Former FOIA officer worries new bill poses IT challenges
February 27, 2015
The legislation could make it difficult for agencies to adhere to the Americans with Disabilities Act, said Frederick Sadler, a former FOIA Officer for the FDA.
David Stegon was a staff reporter for FedScoop and StateScoop from 2011-2014.
The Senate again voted down the Cybersecurity Act of 2012 on Wednesday, further opening the door for a cybersecurity executive order from President Obama.
A procedural motion to move forward on the Cybersecurity Act, introduced by senators Joe Lieberman and Susan Collins was rejected in a 51-47 vote despite efforts from Secretary of Defense Leon Panetta and other national security leaders to enact the legislation.
“Secretary Panetta was disappointed to learn that the Senate failed to move forward on the Cybersecurity Act of 2012, which would have enhanced our nation's ability to protect itself against cyber threats, which are growing at an alarming rate,” said Pentagon spokesman George Little. “Cyber attacks threaten to have crippling effects on America's critical infrastructure, and on our government and private sector systems.”
He continued, “The U.S. defense strategy calls for greater investments in cybersecurity measures, and we will continue to explore ways to defend the nation against cyber threats. New legislation would have enhanced those efforts. If the Congress neglects to address this security problem urgently, the consequences could be devastating.”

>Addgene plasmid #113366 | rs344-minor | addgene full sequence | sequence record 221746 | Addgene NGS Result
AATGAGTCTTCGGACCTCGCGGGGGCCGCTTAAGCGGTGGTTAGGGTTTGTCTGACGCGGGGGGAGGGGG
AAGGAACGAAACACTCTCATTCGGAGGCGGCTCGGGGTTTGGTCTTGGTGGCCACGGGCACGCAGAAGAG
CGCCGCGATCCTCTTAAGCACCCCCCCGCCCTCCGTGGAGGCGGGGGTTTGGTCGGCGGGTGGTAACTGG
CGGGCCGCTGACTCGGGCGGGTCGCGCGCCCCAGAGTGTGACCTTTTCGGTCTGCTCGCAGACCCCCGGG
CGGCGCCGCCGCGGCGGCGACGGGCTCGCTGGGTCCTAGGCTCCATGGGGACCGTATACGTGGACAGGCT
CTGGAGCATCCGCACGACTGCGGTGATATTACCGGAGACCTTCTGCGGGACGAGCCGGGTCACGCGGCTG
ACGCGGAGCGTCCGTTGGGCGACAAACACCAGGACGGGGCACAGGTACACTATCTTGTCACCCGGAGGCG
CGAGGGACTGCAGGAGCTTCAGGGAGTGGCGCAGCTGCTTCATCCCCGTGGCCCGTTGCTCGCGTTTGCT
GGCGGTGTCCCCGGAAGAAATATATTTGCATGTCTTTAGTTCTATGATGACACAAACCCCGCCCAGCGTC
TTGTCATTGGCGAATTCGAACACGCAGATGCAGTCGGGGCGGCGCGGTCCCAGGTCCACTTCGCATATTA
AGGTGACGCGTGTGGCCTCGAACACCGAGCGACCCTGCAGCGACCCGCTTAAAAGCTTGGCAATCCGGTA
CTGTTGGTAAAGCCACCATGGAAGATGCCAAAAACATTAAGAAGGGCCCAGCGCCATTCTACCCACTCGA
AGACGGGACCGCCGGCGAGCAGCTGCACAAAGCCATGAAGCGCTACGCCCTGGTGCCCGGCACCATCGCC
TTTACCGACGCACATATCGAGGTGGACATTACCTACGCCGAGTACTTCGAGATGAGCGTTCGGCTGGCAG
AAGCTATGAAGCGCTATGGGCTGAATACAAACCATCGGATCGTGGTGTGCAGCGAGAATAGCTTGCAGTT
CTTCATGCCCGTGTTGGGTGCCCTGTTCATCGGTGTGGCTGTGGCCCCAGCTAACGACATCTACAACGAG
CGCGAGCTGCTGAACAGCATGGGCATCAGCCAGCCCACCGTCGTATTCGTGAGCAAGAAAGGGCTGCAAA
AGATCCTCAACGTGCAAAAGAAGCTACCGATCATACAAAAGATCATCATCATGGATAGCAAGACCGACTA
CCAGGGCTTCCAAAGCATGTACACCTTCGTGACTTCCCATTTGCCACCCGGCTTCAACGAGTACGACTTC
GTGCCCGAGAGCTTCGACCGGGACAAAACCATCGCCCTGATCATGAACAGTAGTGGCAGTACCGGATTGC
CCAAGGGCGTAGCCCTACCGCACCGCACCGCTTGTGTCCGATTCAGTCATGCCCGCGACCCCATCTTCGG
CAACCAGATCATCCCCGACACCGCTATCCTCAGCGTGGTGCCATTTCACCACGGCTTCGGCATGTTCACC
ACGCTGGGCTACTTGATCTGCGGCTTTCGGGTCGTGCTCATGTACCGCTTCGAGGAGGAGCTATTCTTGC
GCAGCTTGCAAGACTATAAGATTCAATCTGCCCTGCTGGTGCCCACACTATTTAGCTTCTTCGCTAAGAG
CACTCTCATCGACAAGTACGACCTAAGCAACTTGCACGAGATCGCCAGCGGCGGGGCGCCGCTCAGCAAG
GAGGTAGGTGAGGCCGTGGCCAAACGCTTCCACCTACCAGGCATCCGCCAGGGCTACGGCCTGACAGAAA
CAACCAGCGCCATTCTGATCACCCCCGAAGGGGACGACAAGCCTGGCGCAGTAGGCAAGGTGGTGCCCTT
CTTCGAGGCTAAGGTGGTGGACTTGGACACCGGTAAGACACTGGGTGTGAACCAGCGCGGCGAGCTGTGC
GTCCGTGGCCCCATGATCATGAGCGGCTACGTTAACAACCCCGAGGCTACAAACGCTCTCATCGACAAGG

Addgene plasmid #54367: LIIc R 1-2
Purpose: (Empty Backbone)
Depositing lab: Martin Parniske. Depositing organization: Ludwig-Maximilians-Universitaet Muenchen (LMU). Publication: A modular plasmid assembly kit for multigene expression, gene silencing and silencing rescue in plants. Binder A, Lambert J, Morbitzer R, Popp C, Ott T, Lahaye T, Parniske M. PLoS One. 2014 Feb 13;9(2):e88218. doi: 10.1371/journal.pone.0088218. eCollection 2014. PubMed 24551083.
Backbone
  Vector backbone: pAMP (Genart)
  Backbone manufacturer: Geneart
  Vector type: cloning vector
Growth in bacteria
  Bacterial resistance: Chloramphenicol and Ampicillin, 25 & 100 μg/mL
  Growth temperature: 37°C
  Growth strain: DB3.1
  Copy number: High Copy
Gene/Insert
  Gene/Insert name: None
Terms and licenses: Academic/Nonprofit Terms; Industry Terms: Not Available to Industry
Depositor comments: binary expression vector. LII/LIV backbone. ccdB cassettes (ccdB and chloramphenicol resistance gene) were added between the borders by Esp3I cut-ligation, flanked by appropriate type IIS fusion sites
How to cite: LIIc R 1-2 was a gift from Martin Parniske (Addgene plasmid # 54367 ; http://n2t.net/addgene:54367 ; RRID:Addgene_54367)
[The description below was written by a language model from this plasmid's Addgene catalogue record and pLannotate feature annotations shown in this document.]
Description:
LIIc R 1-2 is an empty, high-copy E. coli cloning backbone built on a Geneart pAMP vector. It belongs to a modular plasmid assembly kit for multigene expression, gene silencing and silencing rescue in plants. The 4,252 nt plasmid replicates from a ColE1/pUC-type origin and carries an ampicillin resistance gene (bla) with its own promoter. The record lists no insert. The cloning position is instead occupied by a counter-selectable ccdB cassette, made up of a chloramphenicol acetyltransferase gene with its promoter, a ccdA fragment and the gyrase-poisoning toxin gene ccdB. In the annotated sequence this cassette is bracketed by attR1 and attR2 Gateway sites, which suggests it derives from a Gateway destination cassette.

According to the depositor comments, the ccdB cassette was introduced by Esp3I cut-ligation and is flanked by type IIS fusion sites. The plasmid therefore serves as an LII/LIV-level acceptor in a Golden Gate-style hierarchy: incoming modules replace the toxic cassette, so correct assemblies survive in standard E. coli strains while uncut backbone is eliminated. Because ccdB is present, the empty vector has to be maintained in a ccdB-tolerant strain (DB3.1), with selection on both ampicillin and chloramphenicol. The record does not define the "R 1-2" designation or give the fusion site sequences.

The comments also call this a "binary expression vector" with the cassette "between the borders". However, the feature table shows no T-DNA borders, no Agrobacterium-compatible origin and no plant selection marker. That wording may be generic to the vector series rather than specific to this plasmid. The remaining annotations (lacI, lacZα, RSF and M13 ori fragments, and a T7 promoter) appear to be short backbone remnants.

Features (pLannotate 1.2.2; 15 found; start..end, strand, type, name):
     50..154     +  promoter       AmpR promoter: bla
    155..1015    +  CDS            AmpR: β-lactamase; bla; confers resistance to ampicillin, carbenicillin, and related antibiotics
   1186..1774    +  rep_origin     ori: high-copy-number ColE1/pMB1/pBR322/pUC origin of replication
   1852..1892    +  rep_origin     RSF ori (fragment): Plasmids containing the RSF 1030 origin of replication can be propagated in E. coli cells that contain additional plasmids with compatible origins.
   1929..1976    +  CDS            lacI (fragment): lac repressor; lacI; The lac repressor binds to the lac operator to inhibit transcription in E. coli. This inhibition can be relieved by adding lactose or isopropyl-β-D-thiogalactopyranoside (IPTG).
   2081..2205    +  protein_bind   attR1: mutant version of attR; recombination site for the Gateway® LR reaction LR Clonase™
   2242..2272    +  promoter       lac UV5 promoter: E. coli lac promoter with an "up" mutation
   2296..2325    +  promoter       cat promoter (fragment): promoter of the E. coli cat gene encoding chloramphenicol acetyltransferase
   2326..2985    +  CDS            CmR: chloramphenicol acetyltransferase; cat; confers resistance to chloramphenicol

The bill was originally blocked by the Senate in August over concerns from the U.S. Chamber of Commerce that it would put burdensome regulations on companies that deal with critical infrastructure to the U.S. government.
Over the past several weeks, there has been wide speculation that the Obama administration is creating an executive order that would contain most aspects of the failed bill, but that has yet to see light.
"The bill that was and is most important to the intelligence community was just killed, and that's cybersecurity," Senate Majority Leader Harry Reid told The Hill following the vote. "Whatever we do for this bill, it's not enough for the U.S. Chamber of Commerce. So everyone should understand cybersecurity is dead for this Congress. What an unfortunate thing, but that's the way it is."